PicLan is inherantly not a Unix product and as such does not directly interface with Unix host systems. There are cases where PicLan is used to exchange files with Unix host systems. This article discusses one such method that is in use at a number of sites.
These installations were not installed by Modular Software and Modular Software was only indirectly involved in their design and implementation. Only the general aspects of the installations are discussed here and specific mention of required products and services are not included. It is the responsibility of the implementing user, dealer, or developer to test and insure that all of the components of the instllation work together.
The goal of this implementation is to allow Pick applications to read and write files that are stored remotely on a Unix host system. No attempt is made to provide printer or terminal services between the systems and only file access functions are implemented. This discussion only goes as far as providing access to the files themselves and does not address the signifigant issues of file formatting and content.
This is the description of one PicLan network that is in operation. This particular example is for an R91 General Automation system, although this example is applicable for nearly any type of PicLan host. The configuration consists of three systems, one Pick, one DOS, and one Unix.
The Pick host system in this example is an R91 system with the following components installed:
The DOS workstation in this system is a minimal (286 640K floppy) system configured with the following hardware and software:
The Unix host system is configured with:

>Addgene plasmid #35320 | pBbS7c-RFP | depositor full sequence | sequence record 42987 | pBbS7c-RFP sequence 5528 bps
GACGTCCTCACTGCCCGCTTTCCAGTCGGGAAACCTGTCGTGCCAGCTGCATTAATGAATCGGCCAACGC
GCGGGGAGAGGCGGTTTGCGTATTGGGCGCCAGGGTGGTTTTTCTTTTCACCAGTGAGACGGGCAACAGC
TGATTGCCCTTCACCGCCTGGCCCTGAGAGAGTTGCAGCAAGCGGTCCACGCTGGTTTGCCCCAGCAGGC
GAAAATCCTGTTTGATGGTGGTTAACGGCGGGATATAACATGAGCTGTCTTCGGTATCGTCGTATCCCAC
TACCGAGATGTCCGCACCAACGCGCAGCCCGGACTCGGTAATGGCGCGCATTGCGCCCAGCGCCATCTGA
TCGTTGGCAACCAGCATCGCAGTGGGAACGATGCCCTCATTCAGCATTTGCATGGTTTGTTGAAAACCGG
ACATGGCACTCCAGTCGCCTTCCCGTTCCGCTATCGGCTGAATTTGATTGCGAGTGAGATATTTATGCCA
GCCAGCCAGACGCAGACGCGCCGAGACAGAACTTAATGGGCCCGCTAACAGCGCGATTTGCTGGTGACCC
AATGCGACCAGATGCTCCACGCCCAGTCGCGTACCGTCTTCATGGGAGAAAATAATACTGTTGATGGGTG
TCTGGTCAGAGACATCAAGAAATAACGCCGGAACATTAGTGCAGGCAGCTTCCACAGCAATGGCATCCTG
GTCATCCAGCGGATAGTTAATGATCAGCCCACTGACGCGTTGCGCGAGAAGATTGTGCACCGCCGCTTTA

The Pick host system is connected to the DOS workstation with an ArcNET cable. PicLan IPX traffic is carried over this ArcNET cable. The DOS workstation is connected to the Unix host with an Ethernet cable. Unix TCP/IP traffic is carried over the Ethernet cable.
The PicLan configuration is very easy. Simply configure the Dos Services Gateway software with a name and with Export Files set to yes in the PL-CFG.INI file. Configuring the NFS client and the Unix host is a little harder, but basically you want the Unix host system to export access to the desired file areas as a mountable NFS file system and you want the DOS workstation to mount this file system as an accessible DOS driver letter.
Once the software is configured, you can use standard PicLan Dos Services Gateway functions like PLDOS-IMPORT, PLDOS-EXPORT, and PLSUB.DSG to access the drive letter on the DOS workstation that is actually a Unix NFS mount.
The major limitation of this type of interface is that the DOS file system's naming convention is in the middle. For this reason, you should name all shared files using the DOS naming convention (8 letters, a period, and 3 letters - all uppercase).
The performance of this connection does not tend to bottleneck at any single location. If you need to get more than about 20K/second out of the transfer, you should consider using a reasonably fast DOS system in the link (a 486-33 should be adequate overkill). The primary determiner of performance is the Pick application that is moving and processing the data.
This configuration is actually a simplification of an R91 site that is using PicLan to more files to and from an HP Unix host. Their actual network has a wide-area T-1 line in the Unix TCP/IP leg that further limits performance (the Pick host and the Unix host are in different states). With their custom application they get about 12K/second transfer speed and run 30 Megabyte transfer batches daily and 100+ Megabyte transfers at month end.
The R91 system uses ArcNET network adapters. This forces the Dos Services Gateway (at least in this configuration) to use two separate independent network adapters. If you have an Ethernet Pick host, or have an R91 host with Novell ArcNET to Ethernet routers, you can theoretically configure the Dos Services Gateway to use a single LAN adapter. Whether or not you choose to use a single adapter is dependent on how complicated it is to get a single adapter to talk to both PicLand and TCP/IP at the same time. In those configurations where this can be difficult, it is often best to spend the extra $30 to buy a second network adapter for the gateway system.